LAS VEGAS (AP) — More than a thousand startups are showing off their wares at the annual CES technology show in Las Vegas, hoping to generate buzz about their gadgets and attract the attention of investors who can help their businesses grow.
But amid a flurry of layoffs in the tech industry and an economic landscape plagued by high inflation and interest rates, many may face wary investors looking for products that can deliver quick returns instead of hype.
Analysts say this year’s event has a somewhat subdued tone compared to previous trade shows, when many companies routinely unveiled big projects that never saw the light of day. Carolina Milanesi, president and chief analyst at consumer technology research firm Creative Strategies, said this time around many of the tech items on display during the show’s media preview days, which took place on Tuesday and Wednesday, were less “incendiary” compared to last time. for years , which has featured things like talking microwaves and smart jeans that vibrate to direct users.
“The economy — and I think the mood in general — is a little negative about technology,” Milanesi said. “It really gets companies to focus on real value for customers.”
CES, the world’s most influential technology gathering, officially kicks off Thursday for industry attendees. About 3,000 companies are registered to attend the event, including giants like Amazon that are laying off thousands of employees and cutting unprofitable areas of their operations due to uncertainty in the broader economy.
At the same time, many startups are trying to find their wings at a time when consumers are tightening their belts and becoming more choosy about spending money. And experts note that the bleak economic climate can be particularly difficult for hardware companies — they typically require heavy investment to manufacture their gadgets and often face challenges securing the cash they need.
Marco Snikkers, founder and CEO of maturity-testing startup OneThird, said investors have been much more critical this year about which companies to fund. Securing investment for his own company took much longer than expected, but luckily, he said, some existing investors stepped in and the company didn’t run out of money. They managed to secure additional funds last month.
“Let’s hope we can survive 2023 with what we have today,” Snikkers said, adding that the Dutch company, which also has an app, hopes to expand its products to the U.S.
Another CES attendee, Mohamed Soliman, founder of French electric skate startup AtmosGear, said investors have been more afraid to put money into projects throughout the pandemic and are looking for a higher level of maturity from companies before putting some skin in the game. .
“I think CES could be a do-or-die time for a lot of startups,” Wedbush analyst Dan Ives said. “The clock has struck midnight in terms of tech investors just giving away free money. There is a lot more competition for capital.”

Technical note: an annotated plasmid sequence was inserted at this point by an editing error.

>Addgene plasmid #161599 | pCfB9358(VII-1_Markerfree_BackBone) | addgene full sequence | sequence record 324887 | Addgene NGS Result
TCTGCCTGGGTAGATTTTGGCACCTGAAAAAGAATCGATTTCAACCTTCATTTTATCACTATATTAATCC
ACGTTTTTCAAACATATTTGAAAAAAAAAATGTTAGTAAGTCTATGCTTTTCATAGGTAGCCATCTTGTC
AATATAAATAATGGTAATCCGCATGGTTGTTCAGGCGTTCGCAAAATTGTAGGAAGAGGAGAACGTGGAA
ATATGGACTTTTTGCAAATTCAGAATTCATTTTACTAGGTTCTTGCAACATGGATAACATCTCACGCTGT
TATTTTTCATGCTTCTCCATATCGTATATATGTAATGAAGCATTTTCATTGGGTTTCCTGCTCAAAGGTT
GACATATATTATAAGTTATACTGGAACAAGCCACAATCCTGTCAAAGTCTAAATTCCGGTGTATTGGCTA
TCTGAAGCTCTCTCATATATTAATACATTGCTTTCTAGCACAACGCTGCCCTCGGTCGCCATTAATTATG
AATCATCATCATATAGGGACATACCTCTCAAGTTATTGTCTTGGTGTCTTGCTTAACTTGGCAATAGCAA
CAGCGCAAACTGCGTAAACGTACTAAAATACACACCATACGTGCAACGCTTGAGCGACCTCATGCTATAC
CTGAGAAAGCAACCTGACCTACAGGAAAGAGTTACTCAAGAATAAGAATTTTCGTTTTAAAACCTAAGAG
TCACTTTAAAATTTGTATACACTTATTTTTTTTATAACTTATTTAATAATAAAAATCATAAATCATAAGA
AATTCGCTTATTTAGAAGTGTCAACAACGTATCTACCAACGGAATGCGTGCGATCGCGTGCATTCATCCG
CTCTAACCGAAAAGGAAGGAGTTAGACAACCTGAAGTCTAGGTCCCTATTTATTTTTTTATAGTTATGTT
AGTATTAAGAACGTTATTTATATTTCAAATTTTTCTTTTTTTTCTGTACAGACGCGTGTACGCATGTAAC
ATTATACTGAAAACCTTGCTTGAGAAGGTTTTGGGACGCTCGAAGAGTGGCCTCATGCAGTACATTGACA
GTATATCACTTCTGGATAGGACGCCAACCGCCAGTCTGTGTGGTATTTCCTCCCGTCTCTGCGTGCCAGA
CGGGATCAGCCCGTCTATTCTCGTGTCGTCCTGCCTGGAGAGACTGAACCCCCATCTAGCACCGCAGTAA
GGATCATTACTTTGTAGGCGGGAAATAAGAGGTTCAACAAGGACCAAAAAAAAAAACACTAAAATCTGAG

Saving money has now become a big priority for the tech industry, a shift from the past when more analysts and investors were more focused on how companies grow. Ives said that unlike products that got a lot of buzz during previous shows but didn’t have a clear revenue path, like drones, investors now want to fund things that can be applied, like artificial intelligence, chip technology and electric vehicles.
The exhibition also showcases transformative technology themes, such as the wider use of virtual reality and immersive experiences in the metaverse. While the metaverse has its skeptics, Ives said he believes all of these technologies could lay the groundwork for what is likely to be the fourth industrial revolution.
But as of now, a recession is potentially on the horizon, he said. “And I think that’s the elephant in the room at this year’s CES.”
The organizers of the event, for their part, say that the excitement has not subsided. Brian Comiskey, director of theme programs at the Consumer Technology Association, the trade group that organized the show, said many startups are excited to return to the event and meet investors in person after COVID kept many of them away from the last two shows.
The organization also has a program, called CTA Match, that matches startups with investors who might be interested in their products, he said, adding that many of the companies have pitched items that could be rolled out soon or are innovations that could be implemented if they meet the right people. investors.
But even entrepreneurs who raise money face higher costs due to inflation. That, along with a more challenging investment scene, could mean more companies won’t make it — or won’t be able to with the cash they have on hand, a scenario that could lead to more mergers with big companies, said Peter Csathy, president of the media and technology advisory firm Creative Media.
Still, startups are trying to get the most out of the show and will try to create buzz around their products in an effort to grab headlines and get free marketing, Csathy said.
“I don’t think the amazing, ultra-cool, ultra-new devices are going to go away,” he said. “It just might not get the emphasis it would have in a buoyant economic environment.”
Associated Press writers Adriana Morga, Brittany Peterson and Cara Rubinsky contributed to this report.